Farm Garden Update

So, how is our lovely garden doing this year?  Well let me tell ya, it ain’t lovely, and it ain’t doing much!  Our first year gardening in Georgia has been a challenge, and the rewards for our hard work have been minimal.  But, (there’s always a but!) the effort we’re putting in this year, will mean better harvests in the future.  At least, here’s to hoping…

It looked fairly well-kept in the beginning 😉

The challenges we faced this year with our first year garden read like a Who’s Who of Garden Pests.  This year, we’ve battled:

Aphids (a variety of flavors)

Bacterial spot

Cabbage worm

Cucumber beetles

Corn earworm

Early blight

Flea beetles

Japanese beetles

Kudzu beetle (apparently they eat more than kudzu 😡)

Leaf-footed bug

Mexican bean beetle

Powdery mildew

Squash bugs

Squash vine borer

Stink bugs

Tobacco hornworm

And these are the ones that I KNOW about and have confirmed damage from.

Fat, juicy tobacco hornworm feasting on one of my tomato plants

As it turns out, I have been spoiled rotten by our easy gardening in Up Nort’.  Georgia’s got bugs, and lots of them!  It doesn’t help that last winter was particularly mild down here, so the bug season this summer is particularly bad.

Despite what we were facing, I was determined to try to maintain an organic approach to dealing with these pests and other issues in the garden.  This year, I used neem oil on plants to control many common pests, and manual picking and Bt bacterial spray to control for hornworms and other caterpillars.  Milk spray works wonders on powdery mildew.  The plants also receive fish emulsion for fertilizer.

I had help from beneficial insects in the garden, too.  Spiders guard our tomato plants, wasps and hornets provide aerial support, big fat black beetles patrol the ground, and ladybugs and praying mantises hunt among the leafy canopies.  Neighborhood dogs, a few of which live outside all of the time, chase off deer, rabbits, squirrels, raccoons and other animals.

Yellow Garden Spider ~ I had to be extra careful harvesting tomatoes

While our pests are numerous this year (at least, compared to what we’ve dealt with before), it is encouraging to see the beneficial insects come out in force.  There were a number of times I was ready to throw in the organic towel and nuke everything with Sevin, but I am glad I didn’t.  Maintaining an organic approach helps beneficial insects gain a foothold and overall is better for the health of the garden and our own!  The garden wasn’t a complete loss – I’ve harvested a variety of veggies and put them up – but our yields were low and the produce quality wasn’t the best.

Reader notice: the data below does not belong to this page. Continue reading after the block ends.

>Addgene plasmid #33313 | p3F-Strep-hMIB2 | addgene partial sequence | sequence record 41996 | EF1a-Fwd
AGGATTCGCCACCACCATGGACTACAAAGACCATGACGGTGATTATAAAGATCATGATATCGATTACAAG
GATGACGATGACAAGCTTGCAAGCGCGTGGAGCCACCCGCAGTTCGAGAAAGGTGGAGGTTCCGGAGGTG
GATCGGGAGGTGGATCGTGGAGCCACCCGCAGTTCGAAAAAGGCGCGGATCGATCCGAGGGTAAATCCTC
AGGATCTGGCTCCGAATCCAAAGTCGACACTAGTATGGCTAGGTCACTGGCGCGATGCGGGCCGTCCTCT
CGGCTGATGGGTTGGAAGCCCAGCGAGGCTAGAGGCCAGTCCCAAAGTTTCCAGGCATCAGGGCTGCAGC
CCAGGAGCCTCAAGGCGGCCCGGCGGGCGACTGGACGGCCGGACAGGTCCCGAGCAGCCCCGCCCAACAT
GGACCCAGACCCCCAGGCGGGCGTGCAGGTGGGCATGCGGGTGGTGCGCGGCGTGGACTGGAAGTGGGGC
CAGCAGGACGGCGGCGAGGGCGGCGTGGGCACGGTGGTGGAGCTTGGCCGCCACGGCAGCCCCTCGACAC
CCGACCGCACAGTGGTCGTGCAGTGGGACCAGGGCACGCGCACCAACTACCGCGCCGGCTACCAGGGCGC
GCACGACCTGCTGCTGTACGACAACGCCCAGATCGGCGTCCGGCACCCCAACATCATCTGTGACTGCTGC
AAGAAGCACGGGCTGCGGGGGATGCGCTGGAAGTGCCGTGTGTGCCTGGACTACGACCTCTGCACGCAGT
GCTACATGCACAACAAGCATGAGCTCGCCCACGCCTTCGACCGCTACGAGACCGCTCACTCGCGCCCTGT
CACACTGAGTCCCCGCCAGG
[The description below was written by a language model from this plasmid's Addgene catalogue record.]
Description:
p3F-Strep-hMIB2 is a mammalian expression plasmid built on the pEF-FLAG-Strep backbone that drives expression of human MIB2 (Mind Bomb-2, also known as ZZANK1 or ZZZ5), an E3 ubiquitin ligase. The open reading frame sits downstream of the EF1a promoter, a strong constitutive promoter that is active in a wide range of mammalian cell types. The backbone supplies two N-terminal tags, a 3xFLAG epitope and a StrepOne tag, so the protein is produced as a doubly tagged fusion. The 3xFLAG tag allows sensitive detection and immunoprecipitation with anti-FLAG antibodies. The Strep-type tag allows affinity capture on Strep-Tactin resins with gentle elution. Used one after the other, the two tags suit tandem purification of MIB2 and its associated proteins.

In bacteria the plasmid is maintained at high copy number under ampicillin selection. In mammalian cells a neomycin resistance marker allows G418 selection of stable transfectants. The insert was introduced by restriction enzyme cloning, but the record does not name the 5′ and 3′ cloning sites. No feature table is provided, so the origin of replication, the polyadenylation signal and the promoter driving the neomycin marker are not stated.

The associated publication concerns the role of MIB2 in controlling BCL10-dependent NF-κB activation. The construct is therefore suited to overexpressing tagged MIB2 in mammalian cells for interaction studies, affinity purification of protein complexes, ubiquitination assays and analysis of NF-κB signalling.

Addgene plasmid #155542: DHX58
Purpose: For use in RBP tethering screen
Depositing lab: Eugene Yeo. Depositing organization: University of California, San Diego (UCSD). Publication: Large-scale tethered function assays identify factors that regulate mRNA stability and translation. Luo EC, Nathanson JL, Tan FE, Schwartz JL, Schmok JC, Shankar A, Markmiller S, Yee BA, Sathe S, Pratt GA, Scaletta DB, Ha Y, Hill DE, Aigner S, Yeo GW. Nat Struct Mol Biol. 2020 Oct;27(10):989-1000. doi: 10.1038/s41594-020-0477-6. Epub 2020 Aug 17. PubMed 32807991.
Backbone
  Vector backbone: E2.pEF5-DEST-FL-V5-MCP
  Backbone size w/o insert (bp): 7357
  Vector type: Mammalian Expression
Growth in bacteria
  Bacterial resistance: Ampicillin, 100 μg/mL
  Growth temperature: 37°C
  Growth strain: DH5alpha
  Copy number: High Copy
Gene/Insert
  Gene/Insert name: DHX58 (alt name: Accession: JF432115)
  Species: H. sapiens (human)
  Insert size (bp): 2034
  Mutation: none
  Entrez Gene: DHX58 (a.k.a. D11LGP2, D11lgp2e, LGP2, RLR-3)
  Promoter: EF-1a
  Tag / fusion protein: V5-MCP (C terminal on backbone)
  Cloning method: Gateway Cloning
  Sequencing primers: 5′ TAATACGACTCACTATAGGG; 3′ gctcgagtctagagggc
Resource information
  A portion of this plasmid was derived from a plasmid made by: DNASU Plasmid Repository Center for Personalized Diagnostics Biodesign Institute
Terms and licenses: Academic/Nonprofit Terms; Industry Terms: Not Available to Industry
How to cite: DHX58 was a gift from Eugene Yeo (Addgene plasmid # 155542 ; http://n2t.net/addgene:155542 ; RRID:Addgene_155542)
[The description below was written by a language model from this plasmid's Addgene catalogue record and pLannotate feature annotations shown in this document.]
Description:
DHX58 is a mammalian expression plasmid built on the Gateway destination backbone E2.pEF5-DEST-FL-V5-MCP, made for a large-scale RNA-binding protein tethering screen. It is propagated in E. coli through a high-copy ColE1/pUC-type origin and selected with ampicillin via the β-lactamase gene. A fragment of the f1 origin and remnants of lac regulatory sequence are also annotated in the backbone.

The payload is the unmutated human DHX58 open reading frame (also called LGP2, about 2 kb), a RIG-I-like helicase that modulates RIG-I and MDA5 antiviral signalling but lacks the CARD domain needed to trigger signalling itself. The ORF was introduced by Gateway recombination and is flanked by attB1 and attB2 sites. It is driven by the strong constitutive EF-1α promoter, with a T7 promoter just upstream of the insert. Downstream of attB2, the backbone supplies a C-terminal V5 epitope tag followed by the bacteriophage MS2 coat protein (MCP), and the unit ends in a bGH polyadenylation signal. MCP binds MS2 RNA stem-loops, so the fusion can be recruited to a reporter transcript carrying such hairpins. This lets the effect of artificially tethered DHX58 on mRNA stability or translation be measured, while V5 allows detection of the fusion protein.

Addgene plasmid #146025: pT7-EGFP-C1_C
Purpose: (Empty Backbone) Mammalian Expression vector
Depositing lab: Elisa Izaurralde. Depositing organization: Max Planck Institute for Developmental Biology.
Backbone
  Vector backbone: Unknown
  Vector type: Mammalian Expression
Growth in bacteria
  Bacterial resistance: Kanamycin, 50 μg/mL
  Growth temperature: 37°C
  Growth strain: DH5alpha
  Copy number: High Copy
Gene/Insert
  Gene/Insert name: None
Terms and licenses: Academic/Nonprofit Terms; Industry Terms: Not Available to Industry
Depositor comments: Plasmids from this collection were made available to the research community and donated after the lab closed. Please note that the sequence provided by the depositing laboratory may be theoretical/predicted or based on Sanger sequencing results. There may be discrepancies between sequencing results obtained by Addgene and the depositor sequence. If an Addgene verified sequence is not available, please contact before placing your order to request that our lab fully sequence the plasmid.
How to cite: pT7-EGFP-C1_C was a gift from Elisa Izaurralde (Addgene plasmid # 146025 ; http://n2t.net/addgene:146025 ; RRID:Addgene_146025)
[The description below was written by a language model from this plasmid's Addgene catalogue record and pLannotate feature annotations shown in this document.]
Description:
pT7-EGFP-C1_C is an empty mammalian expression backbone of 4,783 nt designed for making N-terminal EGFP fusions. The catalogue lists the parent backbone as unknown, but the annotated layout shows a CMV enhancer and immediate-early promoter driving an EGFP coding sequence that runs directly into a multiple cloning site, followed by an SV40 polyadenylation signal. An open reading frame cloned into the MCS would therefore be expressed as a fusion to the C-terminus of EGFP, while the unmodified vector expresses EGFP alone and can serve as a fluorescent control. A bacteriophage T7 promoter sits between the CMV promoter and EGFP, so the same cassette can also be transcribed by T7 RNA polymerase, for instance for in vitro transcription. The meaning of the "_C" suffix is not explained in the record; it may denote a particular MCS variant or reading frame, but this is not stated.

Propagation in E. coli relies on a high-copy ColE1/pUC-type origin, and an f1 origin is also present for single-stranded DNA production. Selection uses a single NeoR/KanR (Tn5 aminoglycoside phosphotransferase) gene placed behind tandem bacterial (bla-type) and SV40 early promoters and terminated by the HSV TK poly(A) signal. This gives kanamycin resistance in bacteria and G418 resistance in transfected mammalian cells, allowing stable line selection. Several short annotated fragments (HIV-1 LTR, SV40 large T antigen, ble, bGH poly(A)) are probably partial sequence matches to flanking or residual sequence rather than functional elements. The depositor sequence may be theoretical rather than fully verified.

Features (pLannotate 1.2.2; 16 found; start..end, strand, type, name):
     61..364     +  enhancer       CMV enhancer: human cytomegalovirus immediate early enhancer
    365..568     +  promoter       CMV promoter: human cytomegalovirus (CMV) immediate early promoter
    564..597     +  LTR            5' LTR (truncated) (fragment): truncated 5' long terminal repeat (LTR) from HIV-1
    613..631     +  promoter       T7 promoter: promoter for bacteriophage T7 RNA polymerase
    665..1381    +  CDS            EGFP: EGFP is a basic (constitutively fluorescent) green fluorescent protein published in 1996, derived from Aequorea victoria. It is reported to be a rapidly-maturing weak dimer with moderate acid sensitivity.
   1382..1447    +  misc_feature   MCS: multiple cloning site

Next year, I plan to take a more preventative approach to deter pests instead of waiting to treat for them once they appear.  First and foremost, we’ll continue to improve on the health of our soil.  Healthy soil means healthy, strong plants that will be more resistant to the onslaught of 6 legged buffet-goers.  Adding lots of compostable material, nitrogen-rich chicken manure, and amendments such as lime and bone meal will help tremendously.  Also, weekly preventative spraying with neem oil and Bt will hopefully prevent many of the pests we battled this year from making an appearance.  This year, I also learned about proper solarization of the soil and pruning of tomato plants to help prevent blight, so I’m excited to give that a go next year!

All in all, I’ve learned to take it in stride.  Sure, the big garden I planned didn’t… well… go as planned!  That’s life.  I learned a lot about Georgia gardening this year and will continue to do so, and every year will be better, either in harvest or in learning experiences!  Given the challenges we faced this summer, we’ve decided not to do a fall garden this year.  Our soil remains poor and we need to improve and build upon that foundation first.  This winter, we’ll expand our orchard and berry bushes, and come spring, we’ll be ready for battle!